Instructors often tell me that they don't have enough time in rehearsal to really max out their students. They often wish for longer rehearsal blocks, more togetherness time with the team, and more control over the schedule. Every type of rehearsal schedule has its pros and cons, so here is a little bit about what we do at Spintronix that helps us out.
We are one of the luckiest guards in the world because we have our own personal space. We can set up our rehearsal times without worrying about anyone else's practice schedule besides our own. That being said, this is an incredibly rare situation and you will need to be ready for all kinds of things when booking a rehearsal location. Chances are, it will be very difficult to get into a gym for every single rehearsal. Even when you do book a gym, a lot of times basketball teams are not terribly organized about recording their bookings and you will have a team come in anyway. Make sure you know and are on friendly terms with your coaches so that if this does happen, you can smooth over the situation with as few hurt feelings as possible.
What to teach...
Once you have location(s) booked, figure out what will be the best parts of your program to teach in the spaces that you have. Maybe you can get some dance studio time and only work on dance technique and choreography during those rehearsals. Maybe you can get some time in a local community center where you can spin, but the ceilings aren't quite high enough for tossing. Deciding ahead of time what you will teach during the rehearsal time is paramount to getting it done.
Block length vs. Breaks
Keeping students engaged for long stretches of time can be tough; they are young and full of energy, their minds wander, and they have an insatiable need for social time! If you get a long amount of time for a rehearsal (like an 8-hour Saturday) keep the breaks no more than two hours apart. However, getting students prepared and having a full rehearsal can take some time, so if you have to have shorter rehearsals daily during the week 1.5-2 hours is a good time frame to work with.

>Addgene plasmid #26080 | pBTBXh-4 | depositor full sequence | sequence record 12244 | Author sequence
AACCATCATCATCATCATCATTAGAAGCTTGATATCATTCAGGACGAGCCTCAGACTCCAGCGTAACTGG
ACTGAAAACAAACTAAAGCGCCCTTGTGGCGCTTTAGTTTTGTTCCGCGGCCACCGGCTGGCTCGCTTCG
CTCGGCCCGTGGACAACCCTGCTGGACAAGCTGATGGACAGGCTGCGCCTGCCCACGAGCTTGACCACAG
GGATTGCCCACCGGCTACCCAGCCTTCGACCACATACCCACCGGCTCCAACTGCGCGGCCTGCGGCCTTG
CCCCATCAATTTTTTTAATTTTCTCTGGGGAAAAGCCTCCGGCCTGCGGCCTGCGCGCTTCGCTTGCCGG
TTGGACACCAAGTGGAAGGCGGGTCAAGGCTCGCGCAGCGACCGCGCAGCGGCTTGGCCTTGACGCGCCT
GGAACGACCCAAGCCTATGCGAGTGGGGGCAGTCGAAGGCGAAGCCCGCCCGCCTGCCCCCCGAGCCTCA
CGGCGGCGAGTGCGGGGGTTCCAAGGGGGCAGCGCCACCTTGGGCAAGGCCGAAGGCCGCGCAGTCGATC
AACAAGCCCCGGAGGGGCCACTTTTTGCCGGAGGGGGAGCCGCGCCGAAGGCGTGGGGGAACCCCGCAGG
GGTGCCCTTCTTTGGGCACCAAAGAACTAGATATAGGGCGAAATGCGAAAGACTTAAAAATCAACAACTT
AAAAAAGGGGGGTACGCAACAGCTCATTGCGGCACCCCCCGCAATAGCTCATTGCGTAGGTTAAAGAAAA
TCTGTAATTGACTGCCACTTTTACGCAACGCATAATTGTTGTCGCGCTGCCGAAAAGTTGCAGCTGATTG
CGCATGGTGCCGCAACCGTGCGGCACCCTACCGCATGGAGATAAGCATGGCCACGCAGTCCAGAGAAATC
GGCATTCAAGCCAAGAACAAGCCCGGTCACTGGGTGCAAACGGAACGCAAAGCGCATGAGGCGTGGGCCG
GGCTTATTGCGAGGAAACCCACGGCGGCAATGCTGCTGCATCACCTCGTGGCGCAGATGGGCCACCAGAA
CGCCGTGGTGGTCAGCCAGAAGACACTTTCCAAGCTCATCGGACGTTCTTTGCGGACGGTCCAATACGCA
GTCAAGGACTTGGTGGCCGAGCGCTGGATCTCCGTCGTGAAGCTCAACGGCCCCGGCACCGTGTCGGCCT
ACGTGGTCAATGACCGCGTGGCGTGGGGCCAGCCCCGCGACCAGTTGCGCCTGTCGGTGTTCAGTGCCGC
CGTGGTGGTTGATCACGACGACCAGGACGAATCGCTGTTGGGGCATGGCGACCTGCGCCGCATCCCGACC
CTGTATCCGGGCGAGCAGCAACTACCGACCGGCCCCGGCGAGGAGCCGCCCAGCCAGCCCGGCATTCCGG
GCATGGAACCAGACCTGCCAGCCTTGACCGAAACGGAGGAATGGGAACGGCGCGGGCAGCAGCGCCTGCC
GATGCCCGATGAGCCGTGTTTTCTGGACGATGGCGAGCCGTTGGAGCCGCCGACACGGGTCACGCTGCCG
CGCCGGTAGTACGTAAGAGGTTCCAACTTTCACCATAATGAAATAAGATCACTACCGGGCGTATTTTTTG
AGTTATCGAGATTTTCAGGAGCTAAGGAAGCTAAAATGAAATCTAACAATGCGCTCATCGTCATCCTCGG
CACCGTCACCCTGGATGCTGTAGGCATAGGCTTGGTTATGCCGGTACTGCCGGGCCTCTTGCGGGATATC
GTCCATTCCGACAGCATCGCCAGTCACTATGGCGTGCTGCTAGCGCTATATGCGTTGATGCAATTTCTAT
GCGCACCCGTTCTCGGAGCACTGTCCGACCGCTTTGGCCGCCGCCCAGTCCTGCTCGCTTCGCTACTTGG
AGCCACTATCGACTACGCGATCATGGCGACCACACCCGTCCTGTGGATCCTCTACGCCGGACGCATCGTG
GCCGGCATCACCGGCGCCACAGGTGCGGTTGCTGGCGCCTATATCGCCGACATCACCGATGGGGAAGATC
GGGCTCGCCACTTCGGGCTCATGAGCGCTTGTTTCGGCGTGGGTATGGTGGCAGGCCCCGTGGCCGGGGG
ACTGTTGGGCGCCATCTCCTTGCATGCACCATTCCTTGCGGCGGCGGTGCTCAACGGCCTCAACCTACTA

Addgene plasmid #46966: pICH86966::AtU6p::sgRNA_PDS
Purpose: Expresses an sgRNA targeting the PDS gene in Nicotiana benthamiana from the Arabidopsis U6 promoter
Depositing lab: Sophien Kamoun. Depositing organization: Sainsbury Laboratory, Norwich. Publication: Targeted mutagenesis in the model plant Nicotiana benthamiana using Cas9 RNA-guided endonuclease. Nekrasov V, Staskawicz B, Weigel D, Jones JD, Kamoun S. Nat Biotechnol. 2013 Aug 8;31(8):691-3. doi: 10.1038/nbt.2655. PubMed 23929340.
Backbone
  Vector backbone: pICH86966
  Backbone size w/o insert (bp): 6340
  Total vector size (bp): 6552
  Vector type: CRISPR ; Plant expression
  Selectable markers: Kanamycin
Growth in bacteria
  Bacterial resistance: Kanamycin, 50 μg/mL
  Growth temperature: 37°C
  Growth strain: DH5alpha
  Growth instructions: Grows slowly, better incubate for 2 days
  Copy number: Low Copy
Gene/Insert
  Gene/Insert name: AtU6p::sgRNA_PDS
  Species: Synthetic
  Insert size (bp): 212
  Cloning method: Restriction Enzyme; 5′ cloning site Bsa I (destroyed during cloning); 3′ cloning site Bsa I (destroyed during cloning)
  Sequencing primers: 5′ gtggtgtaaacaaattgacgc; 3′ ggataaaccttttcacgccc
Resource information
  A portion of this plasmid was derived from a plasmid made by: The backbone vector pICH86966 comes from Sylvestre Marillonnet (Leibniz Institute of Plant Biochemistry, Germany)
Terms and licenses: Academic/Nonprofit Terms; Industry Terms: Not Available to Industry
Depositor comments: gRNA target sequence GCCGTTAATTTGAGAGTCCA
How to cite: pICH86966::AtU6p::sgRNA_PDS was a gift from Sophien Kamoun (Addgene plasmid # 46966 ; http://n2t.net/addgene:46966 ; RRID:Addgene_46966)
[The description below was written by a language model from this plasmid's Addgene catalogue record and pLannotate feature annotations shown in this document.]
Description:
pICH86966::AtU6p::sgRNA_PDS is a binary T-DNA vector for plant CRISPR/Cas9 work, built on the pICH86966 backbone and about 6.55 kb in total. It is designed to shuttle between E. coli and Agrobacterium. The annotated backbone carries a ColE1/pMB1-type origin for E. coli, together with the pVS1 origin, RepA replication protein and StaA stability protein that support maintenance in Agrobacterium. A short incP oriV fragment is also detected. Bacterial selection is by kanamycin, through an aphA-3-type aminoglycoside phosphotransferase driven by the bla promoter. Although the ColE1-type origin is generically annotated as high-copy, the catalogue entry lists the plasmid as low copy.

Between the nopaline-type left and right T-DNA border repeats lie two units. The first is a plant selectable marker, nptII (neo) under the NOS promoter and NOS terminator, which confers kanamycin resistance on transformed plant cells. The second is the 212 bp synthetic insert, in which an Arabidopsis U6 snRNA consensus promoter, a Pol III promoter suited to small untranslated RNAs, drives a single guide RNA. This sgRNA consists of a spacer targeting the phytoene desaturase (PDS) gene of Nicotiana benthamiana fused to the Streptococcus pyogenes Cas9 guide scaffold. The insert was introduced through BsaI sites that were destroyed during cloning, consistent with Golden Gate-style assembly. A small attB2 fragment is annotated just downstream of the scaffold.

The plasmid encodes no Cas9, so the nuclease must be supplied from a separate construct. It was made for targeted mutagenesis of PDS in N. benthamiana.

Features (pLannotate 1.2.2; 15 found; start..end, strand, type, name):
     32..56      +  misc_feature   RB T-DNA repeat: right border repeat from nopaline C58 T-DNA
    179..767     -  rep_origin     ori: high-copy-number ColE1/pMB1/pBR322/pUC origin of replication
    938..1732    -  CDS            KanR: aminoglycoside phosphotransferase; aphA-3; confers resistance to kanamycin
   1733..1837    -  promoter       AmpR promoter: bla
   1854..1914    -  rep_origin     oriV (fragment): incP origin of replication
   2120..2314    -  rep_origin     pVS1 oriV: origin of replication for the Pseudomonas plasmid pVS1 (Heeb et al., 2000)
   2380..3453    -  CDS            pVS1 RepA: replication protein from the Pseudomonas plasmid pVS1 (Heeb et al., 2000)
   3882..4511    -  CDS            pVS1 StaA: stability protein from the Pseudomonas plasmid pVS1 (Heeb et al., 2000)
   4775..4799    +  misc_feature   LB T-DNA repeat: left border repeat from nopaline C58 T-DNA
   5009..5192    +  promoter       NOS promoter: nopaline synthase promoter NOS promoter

This is the number one downfall of SO MANY instructors I know, and the number one best quality of so many OTHER instructors I know... It's the thing that separates the good instructors from the great ones. Plan ahead. The best way that I have personally found I can do this is by making measurable goals. Example: my goal for this weekend's rehearsal is to teach the entire flag feature. Then maybe my goal for next weekend's rehearsal will be to get the entire flag feature clean. This will help you with timing everything in your rehearsals so that you aren't rushing to cram education into your students' brains but you also aren't experiencing a lot of down time.
Inform the Staff
If you have multiple people on your staff, make sure they all know the plan for each rehearsal as well. Things like what time to be there, what they are teaching, how much time they have to teach it, and especially what your goal for the rehearsal is. If you have your entire staff communicating well and planning ahead together, you will become an unstoppable force and a great example for your team.
Good skill and good luck to all of you and your teams this season!